Two fossils this week in our series. The large segmented cone is a bisected nautiloid cephalopod from the Upper Ordovician of northern Kentucky. The original shell (made of the mineral aragonite) has been dissolved away, leaving the sediment that filled it (making an internal mold). Encrusting the nautiloid mold is a grayish, bumpy layer called Dermatostroma Parks, 1910.
The nautiloid belongs to a subclass of cephalopods still with us today. This Ordovician fossil is in the Family Orthoceratidae McCoy, 1844, which existed from the Early Ordovician (490 million years ago) through the Triassic (230 million years ago). It had a straight, conical shell with walls inside separating chambers (camerae) and a central tube (the siphuncle) connecting them. They were swimming (nektic) predators that could control their buoyancy through a mix of gases and liquids in the camerae mediated by the siphuncle.
Reconstruction of an orthocerid nautiloid by Nobu Tamura.
The fact that the mold is encrusted is interesting in itself. The encrusting organism (Dermatostroma) had to grow over the mold after the aragonitic shell had dissolved and the sediment cemented up. This must have happened on the seafloor, not long after the death and partial burial of the nautiloid. Such rapid dissolution and cementation is characteristic of Calcite Sea conditions, a situation we don’t have in today’s oceans.
Dermatostroma is a genus of stromatoporoid sponge named and described by William Arthur Parks in 1910. It is always very thin and often distinguished by a field of tiny bumps (meaning this species is likely Dermatostroma papillatum). It was a filter-feeding organism, and its fossils are often overlooked.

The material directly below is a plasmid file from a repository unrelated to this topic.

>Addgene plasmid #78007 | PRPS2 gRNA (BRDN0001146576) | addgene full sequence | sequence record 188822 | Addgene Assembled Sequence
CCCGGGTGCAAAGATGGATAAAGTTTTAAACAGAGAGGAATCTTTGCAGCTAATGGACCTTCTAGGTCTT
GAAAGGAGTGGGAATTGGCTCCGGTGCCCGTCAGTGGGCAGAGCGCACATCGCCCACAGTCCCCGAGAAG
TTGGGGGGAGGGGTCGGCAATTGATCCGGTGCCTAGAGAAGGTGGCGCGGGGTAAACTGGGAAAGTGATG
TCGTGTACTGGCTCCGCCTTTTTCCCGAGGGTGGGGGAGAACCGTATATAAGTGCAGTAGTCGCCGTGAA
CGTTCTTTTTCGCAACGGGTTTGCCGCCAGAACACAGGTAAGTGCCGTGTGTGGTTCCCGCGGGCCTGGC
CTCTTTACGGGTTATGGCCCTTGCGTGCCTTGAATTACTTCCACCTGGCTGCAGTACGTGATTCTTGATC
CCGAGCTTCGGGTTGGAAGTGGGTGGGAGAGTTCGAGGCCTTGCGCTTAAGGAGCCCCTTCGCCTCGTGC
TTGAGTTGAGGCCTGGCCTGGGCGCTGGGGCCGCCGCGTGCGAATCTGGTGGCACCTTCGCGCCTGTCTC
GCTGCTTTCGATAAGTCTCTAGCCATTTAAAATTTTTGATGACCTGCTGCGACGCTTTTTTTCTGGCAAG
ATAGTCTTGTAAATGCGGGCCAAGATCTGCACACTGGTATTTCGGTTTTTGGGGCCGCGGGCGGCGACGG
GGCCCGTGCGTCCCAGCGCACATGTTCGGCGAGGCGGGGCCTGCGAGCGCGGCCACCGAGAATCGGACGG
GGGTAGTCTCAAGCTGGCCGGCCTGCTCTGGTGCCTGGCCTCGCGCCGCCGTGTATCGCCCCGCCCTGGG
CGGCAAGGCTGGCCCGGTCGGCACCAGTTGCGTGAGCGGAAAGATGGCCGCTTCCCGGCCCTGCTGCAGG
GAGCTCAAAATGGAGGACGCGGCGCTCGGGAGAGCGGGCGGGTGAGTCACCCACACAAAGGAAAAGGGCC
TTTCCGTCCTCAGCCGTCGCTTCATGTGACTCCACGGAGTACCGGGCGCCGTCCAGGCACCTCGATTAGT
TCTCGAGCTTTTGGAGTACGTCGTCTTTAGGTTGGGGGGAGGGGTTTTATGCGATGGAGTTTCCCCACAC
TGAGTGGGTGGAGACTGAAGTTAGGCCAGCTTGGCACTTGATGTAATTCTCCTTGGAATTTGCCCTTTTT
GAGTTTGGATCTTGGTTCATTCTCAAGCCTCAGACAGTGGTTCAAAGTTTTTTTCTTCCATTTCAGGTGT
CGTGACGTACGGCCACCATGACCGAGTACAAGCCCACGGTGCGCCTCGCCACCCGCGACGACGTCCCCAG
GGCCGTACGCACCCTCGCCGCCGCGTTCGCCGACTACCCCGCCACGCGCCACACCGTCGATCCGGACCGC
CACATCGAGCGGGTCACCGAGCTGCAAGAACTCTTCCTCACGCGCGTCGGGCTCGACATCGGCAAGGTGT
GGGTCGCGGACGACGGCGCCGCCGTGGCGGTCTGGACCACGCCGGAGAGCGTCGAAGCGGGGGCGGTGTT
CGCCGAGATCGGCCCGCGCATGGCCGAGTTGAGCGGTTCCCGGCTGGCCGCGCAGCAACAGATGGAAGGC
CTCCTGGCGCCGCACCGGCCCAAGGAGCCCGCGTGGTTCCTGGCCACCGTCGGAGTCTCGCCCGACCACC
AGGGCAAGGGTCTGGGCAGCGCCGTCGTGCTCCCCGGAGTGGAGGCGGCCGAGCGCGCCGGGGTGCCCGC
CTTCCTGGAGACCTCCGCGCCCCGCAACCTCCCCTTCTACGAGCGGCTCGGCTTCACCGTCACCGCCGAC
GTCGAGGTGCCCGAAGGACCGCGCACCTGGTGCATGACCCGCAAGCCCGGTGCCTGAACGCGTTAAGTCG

William Arthur Parks (1868-1936) was a Canadian paleontologist from Hamilton, Ontario. He was a professor at the University of Toronto for most of his career. In 1927, he was elected President of the Paleontological Society. Parks did detailed work on the almost microscopic details of fossil stromatoporoid sponges, and then made a dramatic field change and became an accomplished dinosaur paleontologist. The small ornithopod dinosaur Parksosaurus is named after him.
Palmer, T.J., Hudson, J.D. and Wilson, M.A. 1988. Palaeoecological evidence for early aragonite dissolution in ancient calcite seas. Nature 335 (6193): 809–810.
Parks, W.A. 1910. Ordovician stromatoporoids of America. University of Toronto Studies, Geology Series 7, 52 pp.
Sweet, W.C. 1964. Nautiloidea — Orthocerida, in Treatise on Invertebrate Paleontology. Part K. Mollusca 3, Geological Society of America, and University of Kansas Press, New York, New York and Lawrence, Kansas.